Safety Pin Controversy Rages On In Shawnee Mission School District
The American Civil Liberties Union of Kansas has stepped into the battle over whether teachers in the Shawnee Mission School District can wear safety pins.
The district has strongly urged staff to refrain from wearing safety pins saying they have become a political symbol. Others have argued the pins simply tell students who feel threatened after the presidential election that they have a safe person to talk to about issues.
In a letter sent to district superintendent Jim Hinson, the ACLU has said it's been "contacted by dozens of members of the Shawnee Mission community who are outraged by and deeply disappointed in the district's action."
The letter went on to suggest possible legal action. "The ACLU of Kansas strongly urges you to reconsider the prohibition on staff wearing safety pins. The school district’s current policy sends students a clear signal that not all students are valued or safe at school, undermines attempts to build community, and is vulnerable to a legal challenge."
All of this began to bubble up right after the election of Donald Trump. Most of the complaints about the wearing of safety pins have come from teachers and staff rather than parents, according to several people in the district.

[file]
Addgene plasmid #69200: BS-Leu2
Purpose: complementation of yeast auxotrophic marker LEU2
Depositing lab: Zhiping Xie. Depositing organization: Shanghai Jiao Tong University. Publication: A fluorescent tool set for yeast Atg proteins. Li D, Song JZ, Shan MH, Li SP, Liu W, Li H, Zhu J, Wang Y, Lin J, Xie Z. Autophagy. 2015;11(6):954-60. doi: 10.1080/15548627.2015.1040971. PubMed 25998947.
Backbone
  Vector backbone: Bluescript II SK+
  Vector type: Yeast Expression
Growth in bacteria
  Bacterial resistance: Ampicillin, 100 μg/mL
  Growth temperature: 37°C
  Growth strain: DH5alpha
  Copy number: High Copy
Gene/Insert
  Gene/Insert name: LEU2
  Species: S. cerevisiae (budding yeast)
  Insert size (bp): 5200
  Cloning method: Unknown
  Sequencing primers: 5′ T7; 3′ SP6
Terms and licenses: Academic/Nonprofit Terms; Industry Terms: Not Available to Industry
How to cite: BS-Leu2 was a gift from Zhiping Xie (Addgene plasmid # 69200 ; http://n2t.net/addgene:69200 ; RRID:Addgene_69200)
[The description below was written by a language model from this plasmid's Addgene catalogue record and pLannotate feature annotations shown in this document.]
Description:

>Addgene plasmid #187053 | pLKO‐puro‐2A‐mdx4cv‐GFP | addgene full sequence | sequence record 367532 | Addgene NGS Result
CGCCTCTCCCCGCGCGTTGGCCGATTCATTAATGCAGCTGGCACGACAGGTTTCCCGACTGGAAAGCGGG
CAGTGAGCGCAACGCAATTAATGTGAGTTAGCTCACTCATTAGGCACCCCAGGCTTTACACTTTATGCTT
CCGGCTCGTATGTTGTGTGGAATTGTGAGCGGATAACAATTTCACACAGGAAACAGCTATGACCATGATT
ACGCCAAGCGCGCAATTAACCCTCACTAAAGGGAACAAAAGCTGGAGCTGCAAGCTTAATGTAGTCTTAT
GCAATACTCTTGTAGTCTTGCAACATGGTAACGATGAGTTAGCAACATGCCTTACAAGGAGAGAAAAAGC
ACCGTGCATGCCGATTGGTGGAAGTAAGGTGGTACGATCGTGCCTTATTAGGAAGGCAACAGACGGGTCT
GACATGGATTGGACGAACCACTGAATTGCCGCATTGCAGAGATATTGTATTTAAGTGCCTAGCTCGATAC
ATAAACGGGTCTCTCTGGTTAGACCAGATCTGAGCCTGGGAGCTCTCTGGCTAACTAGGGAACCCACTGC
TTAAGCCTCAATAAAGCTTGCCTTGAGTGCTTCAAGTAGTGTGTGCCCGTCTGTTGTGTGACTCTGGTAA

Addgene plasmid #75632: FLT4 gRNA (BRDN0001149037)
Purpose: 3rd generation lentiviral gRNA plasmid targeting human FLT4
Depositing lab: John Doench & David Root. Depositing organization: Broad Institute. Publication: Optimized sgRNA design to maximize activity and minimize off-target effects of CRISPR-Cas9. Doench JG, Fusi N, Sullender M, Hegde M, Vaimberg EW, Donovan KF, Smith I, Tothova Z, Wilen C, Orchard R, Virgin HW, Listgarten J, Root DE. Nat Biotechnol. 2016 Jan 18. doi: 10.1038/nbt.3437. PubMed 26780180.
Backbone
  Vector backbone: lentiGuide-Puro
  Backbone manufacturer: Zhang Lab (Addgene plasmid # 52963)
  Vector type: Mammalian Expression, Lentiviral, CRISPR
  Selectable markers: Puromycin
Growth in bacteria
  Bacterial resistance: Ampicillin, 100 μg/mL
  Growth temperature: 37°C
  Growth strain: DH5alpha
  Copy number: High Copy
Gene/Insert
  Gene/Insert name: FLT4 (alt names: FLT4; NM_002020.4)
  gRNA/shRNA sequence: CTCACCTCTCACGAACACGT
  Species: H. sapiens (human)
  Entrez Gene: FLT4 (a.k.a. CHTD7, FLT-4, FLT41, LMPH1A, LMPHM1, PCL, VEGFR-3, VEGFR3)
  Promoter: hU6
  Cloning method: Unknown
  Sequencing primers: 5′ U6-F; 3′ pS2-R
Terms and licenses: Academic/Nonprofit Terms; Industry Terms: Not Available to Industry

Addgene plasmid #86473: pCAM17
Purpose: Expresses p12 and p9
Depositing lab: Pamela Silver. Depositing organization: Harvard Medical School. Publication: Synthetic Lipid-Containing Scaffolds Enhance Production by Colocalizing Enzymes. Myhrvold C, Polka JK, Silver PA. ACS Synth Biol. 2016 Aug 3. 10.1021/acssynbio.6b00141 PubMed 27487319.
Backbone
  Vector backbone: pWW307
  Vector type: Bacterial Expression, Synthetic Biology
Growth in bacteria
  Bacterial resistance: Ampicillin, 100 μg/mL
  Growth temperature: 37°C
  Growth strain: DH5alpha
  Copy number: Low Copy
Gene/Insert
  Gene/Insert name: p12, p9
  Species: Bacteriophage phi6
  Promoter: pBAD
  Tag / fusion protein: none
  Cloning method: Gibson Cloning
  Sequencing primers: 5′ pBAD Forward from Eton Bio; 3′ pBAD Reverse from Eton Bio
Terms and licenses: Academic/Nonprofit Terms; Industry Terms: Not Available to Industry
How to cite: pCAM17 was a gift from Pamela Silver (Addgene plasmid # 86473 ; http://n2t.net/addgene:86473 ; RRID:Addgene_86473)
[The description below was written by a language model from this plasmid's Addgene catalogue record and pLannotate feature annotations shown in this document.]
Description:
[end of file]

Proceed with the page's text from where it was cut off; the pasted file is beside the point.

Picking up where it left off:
The district and Shawnee Mission NEA issued a joint statement Monday saying the safety pins might disrupt classrooms, a violation of school board policy and the union's contract.
It was also discovered Tuesday that district administrators dealt with at least one instance of a Confederate flag being displayed in a classroom. “We asked that individual to remove the flag, we found that to be political speech that would be disruptive," says Superintendent Jim Hinson. "They removed that flag”
While Shawnee Mission NEA President Linda Sieck says she stands by her joint statement with the district, the union, backed by the Kansas NEA, says it will fight for the First Amendment rights of teachers.
Sieck admits this is a thorny issue with state law, board policy and the union contract all coming into play. She says the issue seems contained, for now. “This was not wide spread, to my knowledge, but it was a big enough issue that it became a concern for the district.”
“Any political speech that’s disruptive, whether it’s a flag or safety pin, we’re going to deal with it all the same," according to Hinson. "The school house is not the place for students to be exposed to any type of political indoctrination.”